In the Critics this week

What rock festivals owe to the Romans, the enduring value of Nabokov and the demonisation of the wor


Writing that the adoration of celebrated musicians has replaced the veneration of old deities, he adds: "On the face of it, religion has little place at the modern rock festival. But when you see the crowds of worshippers stretching out their arms towards the tiny figures on stage, voices hoarse, roaring out ritual incantations, you wonder whether the substance of things has changed."

Lead fiction reviewer Leo Robson considers the "irritating genius" of Vladimir Nabokov, as two new books concerning the author have emerged. "Thomas Karshan works his way scrupulously, systematically and perhaps a little soberly through Nabokov's work in Vladimir Nabokov and the Art of Play. Lila Azam Zanaganeh, in The Enchanter: Nabokov and Happiness has written a swoony (or drunken) love letter to him, justly described as "joyful" by Orhan Pamuk and Salman Rushdie."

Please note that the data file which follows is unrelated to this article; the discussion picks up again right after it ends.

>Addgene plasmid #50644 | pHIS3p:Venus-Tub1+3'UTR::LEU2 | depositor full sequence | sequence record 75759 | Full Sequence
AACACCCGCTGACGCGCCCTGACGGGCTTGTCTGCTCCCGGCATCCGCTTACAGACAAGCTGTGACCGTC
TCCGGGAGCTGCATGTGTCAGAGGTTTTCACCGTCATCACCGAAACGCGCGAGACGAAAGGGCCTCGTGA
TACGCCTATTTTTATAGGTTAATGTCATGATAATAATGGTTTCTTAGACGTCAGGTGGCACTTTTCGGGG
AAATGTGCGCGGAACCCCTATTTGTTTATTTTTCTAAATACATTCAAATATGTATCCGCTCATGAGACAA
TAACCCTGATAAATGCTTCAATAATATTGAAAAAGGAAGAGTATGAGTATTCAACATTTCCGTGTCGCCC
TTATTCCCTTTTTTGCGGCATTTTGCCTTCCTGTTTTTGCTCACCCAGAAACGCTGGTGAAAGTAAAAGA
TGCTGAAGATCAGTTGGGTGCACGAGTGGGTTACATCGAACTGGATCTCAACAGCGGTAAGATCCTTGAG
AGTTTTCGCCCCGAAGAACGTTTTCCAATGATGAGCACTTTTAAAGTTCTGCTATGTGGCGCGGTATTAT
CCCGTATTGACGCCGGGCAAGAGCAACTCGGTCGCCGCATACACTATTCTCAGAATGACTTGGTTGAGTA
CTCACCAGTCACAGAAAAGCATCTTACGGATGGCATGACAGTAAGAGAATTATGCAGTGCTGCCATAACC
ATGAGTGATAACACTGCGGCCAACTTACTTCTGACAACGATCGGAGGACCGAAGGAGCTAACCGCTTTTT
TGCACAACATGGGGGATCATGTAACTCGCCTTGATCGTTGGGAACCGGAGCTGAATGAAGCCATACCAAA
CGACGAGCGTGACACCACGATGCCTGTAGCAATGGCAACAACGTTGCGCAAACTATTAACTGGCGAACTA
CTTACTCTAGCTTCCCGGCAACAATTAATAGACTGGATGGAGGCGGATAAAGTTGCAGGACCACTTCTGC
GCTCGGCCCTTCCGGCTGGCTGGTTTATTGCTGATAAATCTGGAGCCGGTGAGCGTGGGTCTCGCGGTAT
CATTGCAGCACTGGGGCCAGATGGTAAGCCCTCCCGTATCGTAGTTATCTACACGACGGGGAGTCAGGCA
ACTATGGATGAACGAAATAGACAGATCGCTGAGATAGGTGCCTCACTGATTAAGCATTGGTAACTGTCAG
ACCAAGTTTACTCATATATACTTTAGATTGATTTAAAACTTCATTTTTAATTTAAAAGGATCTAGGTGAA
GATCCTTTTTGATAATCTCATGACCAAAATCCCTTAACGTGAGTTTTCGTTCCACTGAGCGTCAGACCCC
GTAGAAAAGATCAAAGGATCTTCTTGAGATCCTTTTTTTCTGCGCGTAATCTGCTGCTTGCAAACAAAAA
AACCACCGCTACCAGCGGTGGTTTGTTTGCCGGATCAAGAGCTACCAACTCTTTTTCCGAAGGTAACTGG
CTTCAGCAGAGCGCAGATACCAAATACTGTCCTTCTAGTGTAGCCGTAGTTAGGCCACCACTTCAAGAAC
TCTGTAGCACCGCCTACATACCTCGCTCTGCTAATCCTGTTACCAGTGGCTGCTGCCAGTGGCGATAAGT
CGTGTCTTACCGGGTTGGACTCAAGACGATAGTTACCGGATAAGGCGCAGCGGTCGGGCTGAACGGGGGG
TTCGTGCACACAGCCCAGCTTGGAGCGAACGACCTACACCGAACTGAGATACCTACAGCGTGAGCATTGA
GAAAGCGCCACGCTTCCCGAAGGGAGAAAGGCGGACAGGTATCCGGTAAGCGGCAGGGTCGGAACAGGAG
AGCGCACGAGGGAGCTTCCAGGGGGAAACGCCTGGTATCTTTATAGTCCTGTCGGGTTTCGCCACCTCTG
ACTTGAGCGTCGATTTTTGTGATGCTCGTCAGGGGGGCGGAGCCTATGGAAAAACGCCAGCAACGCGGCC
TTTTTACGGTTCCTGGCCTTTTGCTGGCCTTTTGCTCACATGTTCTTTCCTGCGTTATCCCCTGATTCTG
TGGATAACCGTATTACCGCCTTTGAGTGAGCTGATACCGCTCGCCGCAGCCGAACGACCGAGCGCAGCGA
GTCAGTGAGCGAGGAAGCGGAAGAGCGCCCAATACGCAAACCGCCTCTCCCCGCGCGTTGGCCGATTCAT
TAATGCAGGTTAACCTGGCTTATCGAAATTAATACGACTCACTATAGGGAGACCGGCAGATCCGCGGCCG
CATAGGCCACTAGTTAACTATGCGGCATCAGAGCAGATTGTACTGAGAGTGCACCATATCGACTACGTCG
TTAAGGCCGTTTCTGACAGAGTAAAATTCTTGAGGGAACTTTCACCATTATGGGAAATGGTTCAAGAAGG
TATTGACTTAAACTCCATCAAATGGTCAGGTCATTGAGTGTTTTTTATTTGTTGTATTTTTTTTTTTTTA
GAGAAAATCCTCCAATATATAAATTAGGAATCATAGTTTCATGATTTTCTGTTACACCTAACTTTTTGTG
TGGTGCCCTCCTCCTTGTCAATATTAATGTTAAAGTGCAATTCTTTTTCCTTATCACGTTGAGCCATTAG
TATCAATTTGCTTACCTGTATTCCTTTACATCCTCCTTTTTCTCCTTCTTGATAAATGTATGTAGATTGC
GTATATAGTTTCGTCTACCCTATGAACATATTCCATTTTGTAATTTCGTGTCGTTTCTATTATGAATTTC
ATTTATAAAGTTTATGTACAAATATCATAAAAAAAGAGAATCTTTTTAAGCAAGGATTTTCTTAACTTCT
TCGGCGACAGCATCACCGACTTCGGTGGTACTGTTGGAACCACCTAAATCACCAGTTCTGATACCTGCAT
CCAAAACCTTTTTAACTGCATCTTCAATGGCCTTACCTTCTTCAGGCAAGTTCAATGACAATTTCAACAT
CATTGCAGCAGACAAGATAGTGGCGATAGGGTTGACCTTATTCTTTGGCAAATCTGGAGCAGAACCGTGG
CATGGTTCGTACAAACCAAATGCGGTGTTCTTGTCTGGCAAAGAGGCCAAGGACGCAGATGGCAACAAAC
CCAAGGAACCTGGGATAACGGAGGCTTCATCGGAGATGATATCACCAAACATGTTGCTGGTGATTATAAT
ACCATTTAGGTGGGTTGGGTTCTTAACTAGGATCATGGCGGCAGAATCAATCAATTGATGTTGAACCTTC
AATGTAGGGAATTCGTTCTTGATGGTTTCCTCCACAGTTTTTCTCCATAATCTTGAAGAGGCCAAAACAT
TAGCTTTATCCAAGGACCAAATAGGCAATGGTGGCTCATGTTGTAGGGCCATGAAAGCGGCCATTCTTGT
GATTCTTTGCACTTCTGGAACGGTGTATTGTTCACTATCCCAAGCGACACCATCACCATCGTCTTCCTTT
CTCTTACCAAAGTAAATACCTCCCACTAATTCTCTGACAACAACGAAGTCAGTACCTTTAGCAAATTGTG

The Books Interview this week is with Evan Davis. Duncan Robinson questions the Radio 4 presenter on his recent book Made in Britain and why he retains high hopes for the British economy.

Meanwhile, Michael Collins attacks Owen Jones's book Chavs: the Demonization of the Working Class, writing: "What emerges is a text as outmoded as its title. The 'chav' phenomenon belongs very much to 2004."

Elsewhere, comedian Doc Brown outlines the inherent distractions that festivals' comedy tents pose for performers, and declares his hatred of camping. Daniel Trilling argues in favour of protest against U2's appearance at Glastonbury, as they "shop around the world for favourable (that is to say soft) tax regimes."

Samira Shackle discusses multiculturalism and immigration with Meera Syal ahead of her appearance this month at the Southbank Centre, as part of the celebrations of the 60th anniversary of the Festival of Britain. "Syal, who made her name documenting the British Asian experience, is classed as a national treasure - yet only this year, David Cameron declared that multiculturalism in Britain had failed."

Elsewhere, Wayne Hemingway argues for a more creative approach to festival planning, Anne McElvoy reviews David Marquand's "description of Europe's modern malaise," film critic Ryan Gilbey picks apart The Beaver by Jodie Foster, Antonia Quirke admires the soundscapes of Radio 3's Guo Yue programme, and Rachel Cooke is left unimpressed with Channel 4's latest smutty offering The Sex Researchers: "Would you let a woman whose dog wears a lab coat stick a probe up your vagina? No, I wouldn't either."